EMI Overview:

Electromagnetic induction surveying (EM) is based on determination of conductivity (and - upon simple calculations – magnetic susceptibility) of a particular medium through the induction of an electromagnetic field within it. As a context, traditionally, the electrical method “measures” resistivity and the EM method “measures” conductivity. The main advantage of EM is that it does not require ground contact, as do the electrodes in a resistivity survey, so EM surveys can be very quick and easy.

The typical measuring system is equipped with two coils: transmitting and receiving. The system we use at this facility is a Geophex GEM-2, which is a lightweight, multi frequency (300Hz-96 kHz), fixed coil separation, sensor. The transmitter produces a primary electromagnetic field which generates a secondary electromagnetic field in the medium (Fig. 1). A coil of the receiver records the magnitude of the secondary field and a relation (ratio) between the primary and secondary fields. The secondary magnetic field is dependent on conductivity of a particular medium, and responds to any change in lithology, presence of underground waters or contamination. In time–domain EM (TDEM), time-varying currents are transmitted into a large transmitter loop which in turn generates electromagnetic waves in the subsurface. Secondary EM fields generated by eddy currents induced in the subsurface a measured in the receiver loop. Both TDEM and FDEM have some advantages over DC resistivity. Time-domain EM performs well in conductive materials, does not need to have direct electrical contact with the ground, has greater depth penetration and a smaller surface extent than ERT and is also fast. Frequency-domain EM can transmit at several frequencies and is usually portable such that one person can take the data at a normal walking pace.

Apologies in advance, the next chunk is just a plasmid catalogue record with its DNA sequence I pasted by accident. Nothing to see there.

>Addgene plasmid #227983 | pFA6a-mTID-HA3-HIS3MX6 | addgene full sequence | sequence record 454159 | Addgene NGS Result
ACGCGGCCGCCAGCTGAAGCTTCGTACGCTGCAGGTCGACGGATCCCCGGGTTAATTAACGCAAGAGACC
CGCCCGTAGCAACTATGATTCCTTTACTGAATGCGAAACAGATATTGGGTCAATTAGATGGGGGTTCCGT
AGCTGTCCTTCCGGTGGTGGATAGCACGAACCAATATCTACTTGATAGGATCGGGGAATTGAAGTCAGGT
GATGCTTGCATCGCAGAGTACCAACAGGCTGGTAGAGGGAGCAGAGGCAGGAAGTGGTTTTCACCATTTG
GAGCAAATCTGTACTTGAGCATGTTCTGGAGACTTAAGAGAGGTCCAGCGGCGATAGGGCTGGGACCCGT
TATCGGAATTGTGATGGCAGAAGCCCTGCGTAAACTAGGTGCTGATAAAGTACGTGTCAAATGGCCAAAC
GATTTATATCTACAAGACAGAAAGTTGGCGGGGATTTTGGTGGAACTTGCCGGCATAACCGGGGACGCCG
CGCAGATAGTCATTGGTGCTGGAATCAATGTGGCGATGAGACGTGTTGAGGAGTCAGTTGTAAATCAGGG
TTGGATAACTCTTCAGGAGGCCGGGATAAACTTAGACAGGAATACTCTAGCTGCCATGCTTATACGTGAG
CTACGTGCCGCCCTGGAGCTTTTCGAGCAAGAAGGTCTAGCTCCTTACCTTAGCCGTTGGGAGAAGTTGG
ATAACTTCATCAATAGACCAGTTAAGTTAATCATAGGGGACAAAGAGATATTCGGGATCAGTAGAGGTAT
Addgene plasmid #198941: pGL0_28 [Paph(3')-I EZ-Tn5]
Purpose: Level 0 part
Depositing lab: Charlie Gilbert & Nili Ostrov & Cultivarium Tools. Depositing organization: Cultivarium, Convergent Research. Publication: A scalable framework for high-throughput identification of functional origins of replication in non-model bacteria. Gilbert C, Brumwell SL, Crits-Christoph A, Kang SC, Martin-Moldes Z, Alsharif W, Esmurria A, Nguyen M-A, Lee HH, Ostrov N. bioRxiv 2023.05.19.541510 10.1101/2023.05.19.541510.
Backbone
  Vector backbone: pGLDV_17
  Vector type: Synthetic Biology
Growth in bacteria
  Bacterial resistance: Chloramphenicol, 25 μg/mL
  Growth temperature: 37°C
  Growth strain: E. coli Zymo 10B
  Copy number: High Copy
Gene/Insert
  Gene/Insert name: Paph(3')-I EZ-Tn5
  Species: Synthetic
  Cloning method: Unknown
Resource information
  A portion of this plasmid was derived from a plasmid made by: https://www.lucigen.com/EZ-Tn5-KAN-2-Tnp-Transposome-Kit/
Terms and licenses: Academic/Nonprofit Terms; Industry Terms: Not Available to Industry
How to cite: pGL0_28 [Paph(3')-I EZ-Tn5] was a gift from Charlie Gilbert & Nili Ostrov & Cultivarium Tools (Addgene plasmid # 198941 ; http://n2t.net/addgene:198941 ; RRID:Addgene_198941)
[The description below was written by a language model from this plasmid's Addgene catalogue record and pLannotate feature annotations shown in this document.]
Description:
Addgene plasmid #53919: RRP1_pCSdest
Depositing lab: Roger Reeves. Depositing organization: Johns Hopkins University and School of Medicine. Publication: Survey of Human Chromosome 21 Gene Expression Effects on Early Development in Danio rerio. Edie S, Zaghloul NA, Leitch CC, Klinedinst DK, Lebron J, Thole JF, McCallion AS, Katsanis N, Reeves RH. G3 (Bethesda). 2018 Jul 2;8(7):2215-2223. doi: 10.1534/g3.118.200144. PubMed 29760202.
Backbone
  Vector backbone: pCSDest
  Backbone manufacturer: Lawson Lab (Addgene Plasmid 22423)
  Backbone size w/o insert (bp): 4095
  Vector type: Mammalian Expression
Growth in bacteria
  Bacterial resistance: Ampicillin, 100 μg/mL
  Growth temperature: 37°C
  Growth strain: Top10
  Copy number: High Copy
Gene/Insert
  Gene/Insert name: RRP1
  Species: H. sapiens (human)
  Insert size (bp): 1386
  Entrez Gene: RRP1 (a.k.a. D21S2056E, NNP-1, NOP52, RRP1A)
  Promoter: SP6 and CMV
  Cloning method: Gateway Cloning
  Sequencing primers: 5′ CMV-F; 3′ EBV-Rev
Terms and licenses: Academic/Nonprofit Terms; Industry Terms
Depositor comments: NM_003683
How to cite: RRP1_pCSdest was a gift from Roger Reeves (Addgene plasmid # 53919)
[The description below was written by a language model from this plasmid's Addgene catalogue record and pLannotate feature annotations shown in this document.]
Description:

EMI Schematic of Primary and Secondary Electromagnetic Fields

Depending on the distance and the geometry of the transmitter and receiver loops, EMI can be shallow or deep. Shallow EMI uses EM fields to provide information on shallow surface electrical conductivity as well as water saturation and temperature. On the other hand, deep EMI uses inductively coupled EMI measurements to provide resistivity and thus information on water/gas content, lithology and temperature as well. EM methods have found wide application in subsurface lithologic mapping, leachate plume mapping, subsurface porosity/permeability mapping and groundwater mapping.